On Sat, Dec 02, 2006 at 01:39:04 -0900, Ken Irving wrote:
> I've periodically tried using aptitude, but always get scared off
> when it seems to "run away".   I'm sure it knows what's best for my
> machine ;-), but is it possible to override this behavior?
>   $ sudo aptitude install wmmoonclock -s
>   ...
>   The following packages are unused and will be REMOVED:
>     groff imagemagick libconfig-inifiles-perl perlmagick python2.3 python2.3-iconvcodec 
>     rcs texi2html weblint 
>   The following NEW packages will be installed:
>     wmmoonclock 
>   0 packages upgraded, 1 newly installed, 9 to remove and 0 not upgraded.
>   Need to get 0B/158kB of archives. After unpacking 21.2MB will be freed.
>   Do you want to continue? [Y/n/?] 
> The first time I tried this I'm afraid I didn't look "very closely" at the
> REMOVED lines.  Silly of me not to suspect that aptitude would choose
> this time to do a clean-up of some sort, and not just install the simple
> little program I asked it for.
> It's odd that I can use apt-get without any hint of these problems.
> Per another thread, I tried to use the "unmarkauto" command to fix things,
> but apprently the need to clean things up is still there
>   $ sudo aptitude unmarkauto '~M!~R~i' 
>   ...
>   The following packages are unused and will be REMOVED:
>   ...

Running "aptitude keep-all" should make aptitude forget whatever it
wanted to do. (Changing settings or "auto" marks alone does not cancel
intended actions that were based on the prior configuration.)
> I'll probably just go back to using apt-get, and probably everything
> will be fine until the next time I decide to try aptitude.  Is there a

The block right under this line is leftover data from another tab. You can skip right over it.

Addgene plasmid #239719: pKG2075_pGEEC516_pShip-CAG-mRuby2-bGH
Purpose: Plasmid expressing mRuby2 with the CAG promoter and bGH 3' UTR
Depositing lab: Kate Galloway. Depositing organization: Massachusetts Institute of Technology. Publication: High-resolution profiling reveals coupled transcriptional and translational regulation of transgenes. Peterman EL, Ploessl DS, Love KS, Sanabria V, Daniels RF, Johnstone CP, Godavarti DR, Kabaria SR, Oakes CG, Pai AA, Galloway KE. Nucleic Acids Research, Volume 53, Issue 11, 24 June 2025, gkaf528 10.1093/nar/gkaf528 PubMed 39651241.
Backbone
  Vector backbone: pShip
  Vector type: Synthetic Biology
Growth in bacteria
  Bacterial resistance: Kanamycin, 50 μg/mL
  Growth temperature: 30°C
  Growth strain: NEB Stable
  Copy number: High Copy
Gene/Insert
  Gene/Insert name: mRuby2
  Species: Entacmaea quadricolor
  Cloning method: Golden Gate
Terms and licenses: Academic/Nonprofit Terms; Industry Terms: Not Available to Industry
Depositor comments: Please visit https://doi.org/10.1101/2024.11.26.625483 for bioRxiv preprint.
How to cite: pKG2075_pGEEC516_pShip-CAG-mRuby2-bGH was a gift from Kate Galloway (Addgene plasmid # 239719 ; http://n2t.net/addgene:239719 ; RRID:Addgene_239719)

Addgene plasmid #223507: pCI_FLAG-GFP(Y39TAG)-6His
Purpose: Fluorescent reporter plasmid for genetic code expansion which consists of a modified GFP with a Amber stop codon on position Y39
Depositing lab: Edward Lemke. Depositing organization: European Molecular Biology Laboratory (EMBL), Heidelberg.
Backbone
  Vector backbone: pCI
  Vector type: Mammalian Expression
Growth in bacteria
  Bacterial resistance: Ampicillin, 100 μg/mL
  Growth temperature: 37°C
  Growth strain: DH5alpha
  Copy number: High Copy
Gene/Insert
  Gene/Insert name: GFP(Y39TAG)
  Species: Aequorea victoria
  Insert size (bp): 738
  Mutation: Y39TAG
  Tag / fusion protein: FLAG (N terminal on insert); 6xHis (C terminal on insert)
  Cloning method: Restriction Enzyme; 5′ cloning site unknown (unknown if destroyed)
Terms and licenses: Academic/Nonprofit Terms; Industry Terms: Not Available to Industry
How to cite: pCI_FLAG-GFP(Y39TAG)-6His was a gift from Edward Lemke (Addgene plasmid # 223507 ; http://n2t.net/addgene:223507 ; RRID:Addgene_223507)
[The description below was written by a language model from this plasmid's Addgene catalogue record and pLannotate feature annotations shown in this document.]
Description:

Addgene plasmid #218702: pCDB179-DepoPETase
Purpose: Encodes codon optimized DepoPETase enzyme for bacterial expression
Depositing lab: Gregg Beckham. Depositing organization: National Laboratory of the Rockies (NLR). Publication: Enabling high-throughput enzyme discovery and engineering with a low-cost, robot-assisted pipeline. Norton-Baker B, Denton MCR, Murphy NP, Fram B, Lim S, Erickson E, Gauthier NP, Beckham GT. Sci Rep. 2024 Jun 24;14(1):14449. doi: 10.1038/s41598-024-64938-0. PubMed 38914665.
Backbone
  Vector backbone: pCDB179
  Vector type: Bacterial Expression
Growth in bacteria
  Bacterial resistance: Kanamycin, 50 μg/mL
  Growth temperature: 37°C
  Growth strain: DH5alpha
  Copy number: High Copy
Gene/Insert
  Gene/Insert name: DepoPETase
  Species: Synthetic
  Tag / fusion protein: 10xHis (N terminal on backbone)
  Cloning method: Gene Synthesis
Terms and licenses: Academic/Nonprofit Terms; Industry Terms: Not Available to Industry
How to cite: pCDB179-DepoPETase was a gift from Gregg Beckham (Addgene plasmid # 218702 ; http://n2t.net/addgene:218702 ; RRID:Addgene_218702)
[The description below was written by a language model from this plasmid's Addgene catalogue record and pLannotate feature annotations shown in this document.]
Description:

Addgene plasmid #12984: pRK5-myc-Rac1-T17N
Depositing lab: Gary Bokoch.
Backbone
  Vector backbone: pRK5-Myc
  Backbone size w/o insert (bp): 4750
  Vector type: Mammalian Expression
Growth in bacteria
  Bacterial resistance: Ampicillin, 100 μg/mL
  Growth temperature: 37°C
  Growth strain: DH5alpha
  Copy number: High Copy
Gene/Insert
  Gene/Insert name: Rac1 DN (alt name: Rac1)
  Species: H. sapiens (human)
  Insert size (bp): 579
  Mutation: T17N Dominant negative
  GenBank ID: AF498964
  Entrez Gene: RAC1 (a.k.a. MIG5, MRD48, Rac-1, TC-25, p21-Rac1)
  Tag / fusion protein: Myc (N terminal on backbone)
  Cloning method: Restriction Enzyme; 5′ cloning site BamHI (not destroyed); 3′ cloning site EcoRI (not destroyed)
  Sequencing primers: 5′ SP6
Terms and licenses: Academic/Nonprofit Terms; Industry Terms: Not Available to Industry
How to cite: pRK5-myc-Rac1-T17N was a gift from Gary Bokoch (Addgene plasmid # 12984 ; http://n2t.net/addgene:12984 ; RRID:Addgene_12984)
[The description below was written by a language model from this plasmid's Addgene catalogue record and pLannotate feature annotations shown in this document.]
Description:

> compelling reason to bother?

I like the "forbid-version" functionality (I run Sid and it is so much
more convenient than having to remember to remove apt pins or dpkg
holds), the interactive interface, the powerful search patterns, the
log, the convenient way to look at changelogs before downloading, and
the fact that I can fine-tune how recommendations are treated for
automatic (un)installing. I also have observed aptitude acting much
smarter in conflict resolution, for example if package "foo" gets split
into "foo" and "foo-data" in an upgrade. With apt-get this often
resulted in a "chicken-and-egg" problem since the new "foo-data" had
overlapping files with the old "foo" package and "foo" could not be
upgraded directly because the new "foo" depended on "foo-data". In such
situations I often had to break the tie manually, for example by
temporarily uninstalling "foo", with "--force" if necessary. Aptitude
solves this type of problem without user intervention by going some
clever two-step route. 

(Disclaimer: I have not used apt-get in a long time; it might have
 learned some new tricks since I switched to aptitude.)